ISLAMABAD - Police in northwestern Pakistan said a man who allegedly said he was the "last prophet of Islam" was shot and killed in a courtroom where he was being tried under the country's blasphemy laws.
Witnesses and court officials said the defendant, Tahir Ahmad Naseem, was shot several times in front of the judge during a Wednesday hearing in Peshawar, capital of Khyber Pakhtunkhwa province.
The judicial proceedings against the slain man had been under way since 2018, when he was arrested for allegedly claiming to be the "last messenger of God," a violation under Pakistan's strict blasphemy laws that carried the death penalty, although no one has ever been executed by the state for the charge.
Police took into custody the suspected shooter, who said he took responsibility for killing the 47-year-old Naseem for having committed blasphemy.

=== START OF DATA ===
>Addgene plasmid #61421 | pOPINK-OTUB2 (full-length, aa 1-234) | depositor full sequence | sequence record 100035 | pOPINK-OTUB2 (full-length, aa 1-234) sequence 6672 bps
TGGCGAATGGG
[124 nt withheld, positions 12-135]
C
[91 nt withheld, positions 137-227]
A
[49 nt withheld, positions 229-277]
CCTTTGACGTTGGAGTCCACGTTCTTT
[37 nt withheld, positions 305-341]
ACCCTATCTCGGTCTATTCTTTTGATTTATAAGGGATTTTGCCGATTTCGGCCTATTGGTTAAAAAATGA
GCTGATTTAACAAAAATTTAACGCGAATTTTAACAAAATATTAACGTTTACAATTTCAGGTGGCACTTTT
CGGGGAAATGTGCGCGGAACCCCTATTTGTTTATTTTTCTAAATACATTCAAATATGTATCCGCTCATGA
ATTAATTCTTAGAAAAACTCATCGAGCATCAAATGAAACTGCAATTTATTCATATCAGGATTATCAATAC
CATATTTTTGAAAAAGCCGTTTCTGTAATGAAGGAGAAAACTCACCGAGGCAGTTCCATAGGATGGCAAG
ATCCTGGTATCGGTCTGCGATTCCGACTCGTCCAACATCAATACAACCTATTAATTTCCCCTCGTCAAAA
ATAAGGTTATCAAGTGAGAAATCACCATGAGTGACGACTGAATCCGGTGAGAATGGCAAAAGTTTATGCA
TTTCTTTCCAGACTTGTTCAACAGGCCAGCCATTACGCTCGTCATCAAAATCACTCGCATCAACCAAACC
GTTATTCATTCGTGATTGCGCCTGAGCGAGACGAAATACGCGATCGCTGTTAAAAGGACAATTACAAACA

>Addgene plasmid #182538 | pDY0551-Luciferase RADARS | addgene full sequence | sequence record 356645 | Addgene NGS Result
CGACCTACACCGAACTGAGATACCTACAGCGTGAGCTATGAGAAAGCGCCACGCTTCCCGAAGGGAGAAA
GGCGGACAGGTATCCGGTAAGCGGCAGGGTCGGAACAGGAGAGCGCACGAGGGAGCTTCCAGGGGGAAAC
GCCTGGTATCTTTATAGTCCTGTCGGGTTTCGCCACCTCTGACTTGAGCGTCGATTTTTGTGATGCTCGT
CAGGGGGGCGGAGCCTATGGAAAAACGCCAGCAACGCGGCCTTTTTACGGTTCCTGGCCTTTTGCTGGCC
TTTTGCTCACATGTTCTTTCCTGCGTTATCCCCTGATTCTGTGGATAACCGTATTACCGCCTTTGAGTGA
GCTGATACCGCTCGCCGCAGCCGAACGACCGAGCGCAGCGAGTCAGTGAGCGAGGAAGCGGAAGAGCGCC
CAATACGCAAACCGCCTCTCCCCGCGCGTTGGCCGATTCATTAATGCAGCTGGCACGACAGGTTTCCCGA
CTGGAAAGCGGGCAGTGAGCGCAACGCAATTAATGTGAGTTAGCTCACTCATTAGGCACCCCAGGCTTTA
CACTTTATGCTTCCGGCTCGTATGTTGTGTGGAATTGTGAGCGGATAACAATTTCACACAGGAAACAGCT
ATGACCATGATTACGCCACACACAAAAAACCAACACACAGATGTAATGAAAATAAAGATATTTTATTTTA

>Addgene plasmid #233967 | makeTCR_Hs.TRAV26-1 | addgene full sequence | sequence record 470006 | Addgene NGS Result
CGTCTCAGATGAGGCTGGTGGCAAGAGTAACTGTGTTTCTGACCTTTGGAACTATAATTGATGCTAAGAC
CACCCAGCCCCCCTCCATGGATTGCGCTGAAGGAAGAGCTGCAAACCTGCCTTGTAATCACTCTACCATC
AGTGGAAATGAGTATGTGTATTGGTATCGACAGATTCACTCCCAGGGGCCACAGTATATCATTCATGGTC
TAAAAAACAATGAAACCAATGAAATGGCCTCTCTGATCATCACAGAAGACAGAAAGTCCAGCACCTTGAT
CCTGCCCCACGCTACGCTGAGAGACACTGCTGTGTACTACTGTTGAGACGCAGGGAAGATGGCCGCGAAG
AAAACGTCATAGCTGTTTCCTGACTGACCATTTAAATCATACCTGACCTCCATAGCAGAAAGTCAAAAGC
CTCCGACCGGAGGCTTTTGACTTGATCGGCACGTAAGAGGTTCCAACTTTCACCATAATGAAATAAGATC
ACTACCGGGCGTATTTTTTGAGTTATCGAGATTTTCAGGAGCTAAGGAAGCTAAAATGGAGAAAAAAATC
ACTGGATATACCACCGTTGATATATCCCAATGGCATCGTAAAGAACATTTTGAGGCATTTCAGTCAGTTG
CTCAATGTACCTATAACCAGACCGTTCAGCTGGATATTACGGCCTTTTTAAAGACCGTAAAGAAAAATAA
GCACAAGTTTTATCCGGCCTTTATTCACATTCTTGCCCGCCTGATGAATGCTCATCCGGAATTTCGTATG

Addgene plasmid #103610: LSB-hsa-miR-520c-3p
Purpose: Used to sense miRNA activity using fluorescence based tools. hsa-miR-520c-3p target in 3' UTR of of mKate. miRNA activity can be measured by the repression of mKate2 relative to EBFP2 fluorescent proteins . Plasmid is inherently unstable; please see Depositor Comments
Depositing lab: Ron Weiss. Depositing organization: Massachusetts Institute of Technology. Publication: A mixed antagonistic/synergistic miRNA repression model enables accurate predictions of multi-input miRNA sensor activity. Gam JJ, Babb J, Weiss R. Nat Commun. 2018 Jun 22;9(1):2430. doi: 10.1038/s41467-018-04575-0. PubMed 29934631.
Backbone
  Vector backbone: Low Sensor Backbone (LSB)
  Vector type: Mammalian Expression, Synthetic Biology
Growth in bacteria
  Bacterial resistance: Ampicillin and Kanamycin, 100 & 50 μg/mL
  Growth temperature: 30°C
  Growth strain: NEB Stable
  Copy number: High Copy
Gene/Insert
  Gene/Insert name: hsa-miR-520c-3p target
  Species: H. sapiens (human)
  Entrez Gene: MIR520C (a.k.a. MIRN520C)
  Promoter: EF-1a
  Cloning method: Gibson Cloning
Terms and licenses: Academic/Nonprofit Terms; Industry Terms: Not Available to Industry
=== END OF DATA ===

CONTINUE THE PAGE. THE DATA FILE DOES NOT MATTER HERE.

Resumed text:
Security is usually tight around the court during cases related to blasphemy offenses because it is an extremely sensitive issue in Pakistan.
It was not immediately known how the assailant managed to carry the weapons into the courtroom. Peshawar police chief Mohammad Ali Gandapur told reporters an investigation was under way.
Domestic and international human rights groups have long called for reforming Pakistan's blasphemy laws to prevent their misuse. They maintain blasphemy charges are often fabricated by influential people to intimidate religious minorities and settle personal feuds with rival Muslim groups.
Dozens of people are known to have been killed for allegedly committing blasphemy in Pakistan. Even mere accusations in certain instances have triggered mob lynchings of suspected blasphemers. The victims include doctors, teachers, lawyers and high-profile political figures.
In a landmark 2018 judgment, the country's Supreme Court acquitted a Christian woman, Asia Bibi, of blasphemy charges after she spent eight years on death row in a case that drew global attention.
Bibi has since secured asylum in Canada along with her family, to escape death threats from Islamists in Pakistan after her acquittal.